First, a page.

Title: Knife Edge (The Dark Power of Three #1)
Author: David Callinan
Publisher: Endeavour Venture
My GoodReads Rating: ⭐⭐⭐
Ella Fallon is miserable, teased and belittled as an ugly bitch at Winfield, the college she has been admitted to on scholarship. A straight-A student, she believes she is ugly. The only friend she has is Ed Leeming, just as intelligent and just as reviled for his looks.
Both Ella and Ed are constantly humiliated by Scott Stockton, the scion of a wealthy man, who is the biggest donor to the college. Scott is manipulative, vicious and mean.
Thomas Startz is a cosmetic surgeon who runs an enterprise called Heaven’s Gate, where he surgically alters the looks and bodies of paying clients. The biggest proof of his skill is his sister, supermodel Holly Startz.
During the graduation race, Scott pushes Ed into the valley. He survives but is in a coma.
Ella’s path crosses with Thomas, who transforms her face, opening up her world. When both Ed and Ella become more beautiful than their wildest dreams could have hoped for, they begin to long for revenge. But where will the thirst for revenge lead them?
The book highlights the fear of aging and the desire to retain one’s beauty at all costs. The story show us how beauty opens doors for the characters while those with the slightest blemish are looked down upon in a world that worships perfection. It also raises questions on how far it is okay for science to play god.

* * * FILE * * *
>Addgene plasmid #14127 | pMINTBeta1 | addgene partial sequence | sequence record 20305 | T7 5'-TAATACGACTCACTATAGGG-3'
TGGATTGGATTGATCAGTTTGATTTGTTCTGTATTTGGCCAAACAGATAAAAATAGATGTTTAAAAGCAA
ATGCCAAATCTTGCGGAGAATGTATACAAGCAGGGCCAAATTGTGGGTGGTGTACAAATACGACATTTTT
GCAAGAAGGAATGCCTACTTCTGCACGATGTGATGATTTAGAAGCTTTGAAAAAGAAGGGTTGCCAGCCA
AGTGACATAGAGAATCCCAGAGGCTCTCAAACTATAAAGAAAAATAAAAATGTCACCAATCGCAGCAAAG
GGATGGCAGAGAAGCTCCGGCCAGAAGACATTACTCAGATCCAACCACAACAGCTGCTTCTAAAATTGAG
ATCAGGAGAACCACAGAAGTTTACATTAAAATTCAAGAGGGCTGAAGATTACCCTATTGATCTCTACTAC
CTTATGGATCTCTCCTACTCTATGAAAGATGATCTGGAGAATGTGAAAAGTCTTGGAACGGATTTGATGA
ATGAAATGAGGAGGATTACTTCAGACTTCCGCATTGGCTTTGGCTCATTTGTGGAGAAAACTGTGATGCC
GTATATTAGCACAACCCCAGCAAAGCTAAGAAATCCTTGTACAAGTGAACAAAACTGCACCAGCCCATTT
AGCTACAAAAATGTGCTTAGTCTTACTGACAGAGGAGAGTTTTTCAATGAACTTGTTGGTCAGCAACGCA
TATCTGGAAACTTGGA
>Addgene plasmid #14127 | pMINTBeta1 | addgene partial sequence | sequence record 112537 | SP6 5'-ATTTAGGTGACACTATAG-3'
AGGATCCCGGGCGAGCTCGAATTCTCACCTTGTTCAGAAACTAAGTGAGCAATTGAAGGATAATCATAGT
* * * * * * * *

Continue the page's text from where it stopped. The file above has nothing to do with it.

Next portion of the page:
The author is good at the descriptive and narrative bits. I got a sense of the landscape, the harsh desert, the massive topographical elements.
The writing was eclectic and vibrant in some places and totally uninspired in others. In one chapter, there was a mention of a “leering, sweating and bug-eyed face staring at her triumphantly through gritted, uneven and tobacco stained teeth.” How can a face stare through teeth?
Elsewhere, the narrator tells us, “For some, the pursuit of beauty conjured its own particular terror. For others, beauty was nothing but the beginning of terror.”
Revenge is a dish best served cold, is how the phrase goes, not taken cold as it is in this book.
Scott has the look of a man, we are told, who has just noticed the lion’s cage is open and the wind has changed direction.
In Chapter 5, we are told that the Rockports were not close as a family, but the surname is Stockton throughout the book, so I wasn’t sure what the Rockport name meant.
The name, Scott Stockton, twists the tongue and sounds like a caricature, which is what the guy is.
I wonder what kind of research the author must have done before writing this book. The effort has helped ground the book, despite the futuristic setting.
I found the presentation annoying. There were no connections between scenes or any indication at all that the scene was about to shift focus or perspective, making for an abrupt change.
While in Holly’s viewpoint, the author references Oscar Wilde’s The Picture of Dorian Grey, and I was excited at the possibilities this might suggest, but that thought turned out to be literal.
All in all, there was so much that was happening in the book. It felt a bit like the author had bitten off more than he could chew. The book felt as if it were all over the place, making the resolution appear weak. It’s also very coincidental that the two persons in a coma should both recover miraculously at the same time. These random coincidences reduced the credibility of the story.